I just went down an internet rabbit hole reliving the Pepsi Challenge ad campaign of the late 1970s and early 80s. It was a blind taste test of a small cup of Coke and one of Pepsi. The latter did surprisingly well. So well, that Coke ended up coming out with the infamous “New Coke” formula.*
Why did Pepsi do so well? Because it’s sweeter. And that hit of sweetness makes it stand out versus Coke. Now if you had to drink a bottle (yes, see the commercial…everyone’s drinking glass bottles!) of Pepsi versus a bottle of Coke, that sweetness would become tiresome and cloying.
If you are interested in marketing and advertising, there are numerous interesting articles about the Pepsi Challenge:
I started thinking about a recent blind wine tasting I was invited to attend put on by Washington’s Col Solare. Six bottles of powerhouse Cabernets and Cabernet-based blends from Washington, Napa, and Bordeaux.
First I’d like to say this was an informal and informative exercise, not The Judgement of New York. We did rank each wine on personal preference but it wasn’t about “winning” or “losing” but rather a conversation-sparker. And yes, you can quibble about the vintage chosen (2014) and the “readiness” of the wines and the quality of the vintage in each of the three locales (blah blah blah), but the 2014 baseline was chosen. Would it be better if the each wine had x years of age and selected from x/y/z vintage that evenly reflected quality? Yeah, but that would be quite the undertaking and subjective yet.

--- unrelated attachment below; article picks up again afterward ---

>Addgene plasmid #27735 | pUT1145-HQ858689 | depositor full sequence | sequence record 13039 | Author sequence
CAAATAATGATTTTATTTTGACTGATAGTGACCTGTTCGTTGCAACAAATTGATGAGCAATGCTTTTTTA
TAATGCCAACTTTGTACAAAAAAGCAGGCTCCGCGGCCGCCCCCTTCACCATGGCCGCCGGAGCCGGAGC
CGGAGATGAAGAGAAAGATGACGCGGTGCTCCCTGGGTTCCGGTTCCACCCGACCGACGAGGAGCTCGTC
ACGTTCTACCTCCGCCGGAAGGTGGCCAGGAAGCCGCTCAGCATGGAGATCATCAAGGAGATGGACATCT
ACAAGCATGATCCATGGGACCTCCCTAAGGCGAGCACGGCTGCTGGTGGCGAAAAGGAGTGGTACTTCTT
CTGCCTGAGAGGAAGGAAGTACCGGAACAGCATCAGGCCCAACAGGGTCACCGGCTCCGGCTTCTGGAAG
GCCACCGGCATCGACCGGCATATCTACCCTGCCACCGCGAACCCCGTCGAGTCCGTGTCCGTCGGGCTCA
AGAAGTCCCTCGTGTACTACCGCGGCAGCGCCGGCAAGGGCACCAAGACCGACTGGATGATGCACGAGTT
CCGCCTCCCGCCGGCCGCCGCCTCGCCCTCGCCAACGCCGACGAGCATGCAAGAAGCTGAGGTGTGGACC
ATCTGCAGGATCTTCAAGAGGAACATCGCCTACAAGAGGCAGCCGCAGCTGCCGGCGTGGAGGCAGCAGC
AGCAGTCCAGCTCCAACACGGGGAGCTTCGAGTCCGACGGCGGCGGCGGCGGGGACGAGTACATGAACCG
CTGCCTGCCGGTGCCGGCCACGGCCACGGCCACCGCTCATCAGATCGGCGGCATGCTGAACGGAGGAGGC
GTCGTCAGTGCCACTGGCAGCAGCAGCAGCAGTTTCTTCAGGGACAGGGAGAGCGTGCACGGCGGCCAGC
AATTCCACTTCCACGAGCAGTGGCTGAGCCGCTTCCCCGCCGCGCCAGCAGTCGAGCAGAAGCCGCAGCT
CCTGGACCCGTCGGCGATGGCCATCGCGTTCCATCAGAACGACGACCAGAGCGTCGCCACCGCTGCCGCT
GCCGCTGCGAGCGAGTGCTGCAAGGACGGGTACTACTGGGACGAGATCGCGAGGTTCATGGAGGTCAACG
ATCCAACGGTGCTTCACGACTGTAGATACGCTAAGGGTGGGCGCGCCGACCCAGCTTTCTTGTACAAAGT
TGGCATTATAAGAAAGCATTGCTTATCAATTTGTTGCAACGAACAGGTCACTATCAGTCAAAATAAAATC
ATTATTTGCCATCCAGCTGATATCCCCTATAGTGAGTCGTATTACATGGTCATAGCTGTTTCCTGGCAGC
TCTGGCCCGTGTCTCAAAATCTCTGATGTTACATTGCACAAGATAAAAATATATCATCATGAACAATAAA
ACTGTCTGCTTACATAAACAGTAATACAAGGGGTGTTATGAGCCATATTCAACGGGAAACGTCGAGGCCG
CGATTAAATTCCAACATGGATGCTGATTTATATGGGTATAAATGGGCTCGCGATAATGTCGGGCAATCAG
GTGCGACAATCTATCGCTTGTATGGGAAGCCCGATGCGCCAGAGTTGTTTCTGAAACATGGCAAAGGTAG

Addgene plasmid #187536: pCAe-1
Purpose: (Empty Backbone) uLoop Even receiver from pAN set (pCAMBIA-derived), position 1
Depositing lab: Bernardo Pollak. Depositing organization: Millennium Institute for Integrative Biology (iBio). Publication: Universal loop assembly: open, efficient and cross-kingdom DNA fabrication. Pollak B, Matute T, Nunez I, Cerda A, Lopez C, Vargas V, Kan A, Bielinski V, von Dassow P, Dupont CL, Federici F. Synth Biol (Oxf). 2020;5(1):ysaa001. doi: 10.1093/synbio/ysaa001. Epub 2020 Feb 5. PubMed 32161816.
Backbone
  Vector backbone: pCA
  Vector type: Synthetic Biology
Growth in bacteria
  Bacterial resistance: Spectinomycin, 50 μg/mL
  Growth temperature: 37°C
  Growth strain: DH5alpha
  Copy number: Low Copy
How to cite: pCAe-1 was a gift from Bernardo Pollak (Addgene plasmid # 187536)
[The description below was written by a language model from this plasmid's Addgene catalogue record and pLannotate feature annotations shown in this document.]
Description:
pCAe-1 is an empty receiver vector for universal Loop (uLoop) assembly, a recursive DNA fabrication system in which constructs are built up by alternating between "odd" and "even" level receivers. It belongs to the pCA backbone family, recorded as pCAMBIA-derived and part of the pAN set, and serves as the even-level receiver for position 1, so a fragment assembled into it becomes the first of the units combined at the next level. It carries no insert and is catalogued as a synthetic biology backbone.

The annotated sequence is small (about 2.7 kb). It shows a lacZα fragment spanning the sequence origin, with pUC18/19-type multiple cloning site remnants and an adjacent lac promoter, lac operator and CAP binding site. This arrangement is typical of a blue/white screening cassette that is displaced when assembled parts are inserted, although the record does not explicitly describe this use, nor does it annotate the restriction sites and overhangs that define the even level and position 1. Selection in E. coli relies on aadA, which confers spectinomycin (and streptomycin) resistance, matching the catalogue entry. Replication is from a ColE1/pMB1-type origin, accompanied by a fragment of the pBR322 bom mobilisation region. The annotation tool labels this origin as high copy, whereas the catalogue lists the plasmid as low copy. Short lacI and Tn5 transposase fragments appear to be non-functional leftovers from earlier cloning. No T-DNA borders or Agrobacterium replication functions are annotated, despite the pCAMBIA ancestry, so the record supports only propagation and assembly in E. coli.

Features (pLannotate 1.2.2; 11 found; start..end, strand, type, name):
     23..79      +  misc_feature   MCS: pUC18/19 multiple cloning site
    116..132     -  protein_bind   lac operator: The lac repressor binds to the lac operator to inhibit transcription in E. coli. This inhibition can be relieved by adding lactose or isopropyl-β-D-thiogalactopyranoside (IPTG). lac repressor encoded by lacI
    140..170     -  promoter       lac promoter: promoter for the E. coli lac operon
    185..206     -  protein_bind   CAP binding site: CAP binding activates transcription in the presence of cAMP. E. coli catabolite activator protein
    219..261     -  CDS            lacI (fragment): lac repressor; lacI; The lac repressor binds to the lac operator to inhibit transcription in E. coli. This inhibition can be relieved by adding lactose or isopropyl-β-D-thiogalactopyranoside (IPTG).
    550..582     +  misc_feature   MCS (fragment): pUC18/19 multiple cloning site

Of course, I knew in my heart of hearts what my preference would be. Bordeaux on top, Washington somewhere in the middle, and Napa bringing up the rear. Well, I got Washington right but the Bordeaux selections were on the bottom and Napa was on top. Huh? Who am I?
Here are the six wines:
The photo is the order in which they were poured. My preference below and alcohol levels in parenthesis:
- Caymus Vineyards Special Selection Cabernet Sauvignon Napa Valley (15.2%)
- Schrader Cellars Beckstoffer To Kalon Cabernet Saugivnon Oakville (14.5%)
- Col Solare Cabernet Sauvignon Red Mountain (14.5%)
- Joseph Phelps Insignia Napa Valley [87% Cab] (14.5%)
- Château Pontet-Canet Pauillac [65% Cab] (13.5%)
- Château Rauzan-Ségla [56% Cab] (13.5%)
Was I surprised that Caymus was my favorite? Hell yeah. But after tasting all these big, tannic wines, its sweetness and fruit was a relief…and made it stand out. Was this the Pepsi Challenge at work? If I had to drink a glass of it versus one of the Bordeaux how would I feel? All I know is it tasted damn good. (BTW the group’s numero uno wine was Insignia. This happens to be my mom’s favorite wine. She’d be very disappointed in me.)
While googling “Pepsi Challenge” I came across this very interesting article from Felix Salmon (from 2009), “Tasting Wine Blind.” It brings to mind some of the points I wrote about concerning the anxiety surrounding this exercise. Salmon discusses how sweetness stands out and subtlety, by its very nature, not so much.
Things shifted a bit when we had lunch and revisited the wines. I reached for the Insignia, because it reminds me of mom and our trip we took to Joseph Phelps. Drinking it alongside some amazing food at NoMad, specifically this mushroom and egg dish, was revelatory.
Back to Salmon (the person not the fish):
In any case, the various different factors which go into the enjoyment of a wine are so multitudinous that when you try to eradicate them all in order to allow different wines to compete on a level playing field, you at the same time eradicate much of what makes a wine so enjoyable in the first place.
Pure pleasure is not the point of blind tasting, rather evaluation and exercise over enjoyment. That’s ok. Especially if it helps overcome, question, or acknowledge preconceived notions about a region, a grape, or a style of winemaking.